Interactive Art & Design
Ray Interactive is an interactive art and design studio based in Edinburgh, with a focus on generative design, creative coding and live interactive experiences.
They are the successful Challenge Respondents to a Creative Informatics Challenge Project set by New Media Scotland, who are looking to develop an immersive cinema toolkit that combines software, Internet of Things (IoT) technologies, and expertly curated data to enable venue managers, exhibitors and promoters to present bespoke cinematic content to new and existing audiences.
Q&A with Ray Interactive
Who are you and what do you do?
We are Ray, an interactive art and design studio based at Lavatown in Leith. Lavatown is a co-working space shared with others working in various combinations of tech and creativity. Ray’s focus is on multimedia installations and data visualisation. Our site shows some of our completed work to date but we have some new and exciting projects in development at the moment: 3D visualisations using satellite imaging data, an artwork for Aberdeen Music hall made possible by Alt-W and an interactive installation for The Enchanted Forest.
How have developments in technology over the last few years changed the scope and possibilities of your work?
We’re a relatively young company, having pivoted to creative tech about a year ago. But even in that short time we’ve witnessed some amazing breakthroughs. In the mainstream, computing power that was pure science fiction a decade ago is now available and affordable. At the cutting edge, the next generation of graphics hardware is on the cusp of delivering movie-grade rendering quality in real time, a major disruption in our field of interactive digital art. And we’ve just seen a demonstration of animated 3D holography, which is pretty mind blowing.
Who do you take inspiration from in making creative/artistic work from data?
Among our heroes are Future Wife (New York), Ouchhh (Istanbul), Stamen (San Francisco), Tobias Gremmler (Hong Kong), and Marshmallow Laser Feast (London). In idiosyncratic fashion, each is blazing a new trail through interactive and data art, without ever sacrificing aesthetic integrity for technological innovation or vice versa. They’re all equal parts febrile artistic genius and analytical supernerd, which is as it should be.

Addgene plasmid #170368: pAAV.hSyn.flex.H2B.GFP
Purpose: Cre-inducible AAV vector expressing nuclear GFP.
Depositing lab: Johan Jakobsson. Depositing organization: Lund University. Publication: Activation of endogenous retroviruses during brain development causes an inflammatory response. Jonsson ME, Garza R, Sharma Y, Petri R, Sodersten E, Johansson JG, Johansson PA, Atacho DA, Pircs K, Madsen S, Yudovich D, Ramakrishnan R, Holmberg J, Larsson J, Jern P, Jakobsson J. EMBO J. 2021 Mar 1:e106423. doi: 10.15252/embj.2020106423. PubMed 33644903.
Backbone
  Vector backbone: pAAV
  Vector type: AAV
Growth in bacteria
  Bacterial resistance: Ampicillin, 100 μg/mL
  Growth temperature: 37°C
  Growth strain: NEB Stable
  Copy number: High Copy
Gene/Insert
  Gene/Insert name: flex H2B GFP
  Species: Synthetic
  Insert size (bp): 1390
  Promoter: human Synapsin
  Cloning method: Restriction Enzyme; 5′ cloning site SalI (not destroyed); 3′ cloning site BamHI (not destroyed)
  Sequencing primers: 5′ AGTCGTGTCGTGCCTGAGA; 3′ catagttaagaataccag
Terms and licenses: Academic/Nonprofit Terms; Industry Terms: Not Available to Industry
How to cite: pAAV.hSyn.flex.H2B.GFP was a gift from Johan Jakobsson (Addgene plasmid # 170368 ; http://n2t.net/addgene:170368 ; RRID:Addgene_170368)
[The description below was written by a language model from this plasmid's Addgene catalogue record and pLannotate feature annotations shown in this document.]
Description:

What makes a good team for a data-driven creative project?
Artistic geniuses and supernerds. The old, never-actually-true opposition of art and science is more obsolete now than ever. Whether it’s achieved by inventive programming, deft brushstrokes, or (most likely) a combination of the two, the end result – a spectacle that entertains, informs and provokes thought – is all that matters. We tend to have eureka moments in the oddest circumstances. Often a pedestrian solution to a technical problem becomes the seed of the next project’s biggest hook.
What excites you about Edinburgh’s creative community at the moment?
It’s thriving like never before! The countless festivals go from strength to strength, but even in the subcategory of creative tech, there’s so much activity it’s hard to keep up. There’s Creative Informatics of course, but also the City Region Deal DDI Programme, Codebase, Creative Edinburgh, Brendan Hill’s Data Visualisation Meetup, Move Summit… The city is small enough for there to be a ‘village’ of stakeholders where everyone knows everyone else, but its institutions – the universities, the museums and galleries, the venues – are world-class.
How important is R&D in the creative industries?
It’s essential. Technology is not a wall between you and inspiration: it’s a door to it. The more you research and assimilate new concepts, new software and new techniques, the broader your mind can range in its search for ideas.
And things change so fast that what was overambitious a few years ago could be eminently achievable now. For example, the relatively recent innovation of using GPUs (graphics processing units) to keep track of evolving systems like particles and fluids has opened up a new world of eye-popping visuals that weren’t feasible in real time with CPUs alone.
Take your eye off the ball at your peril.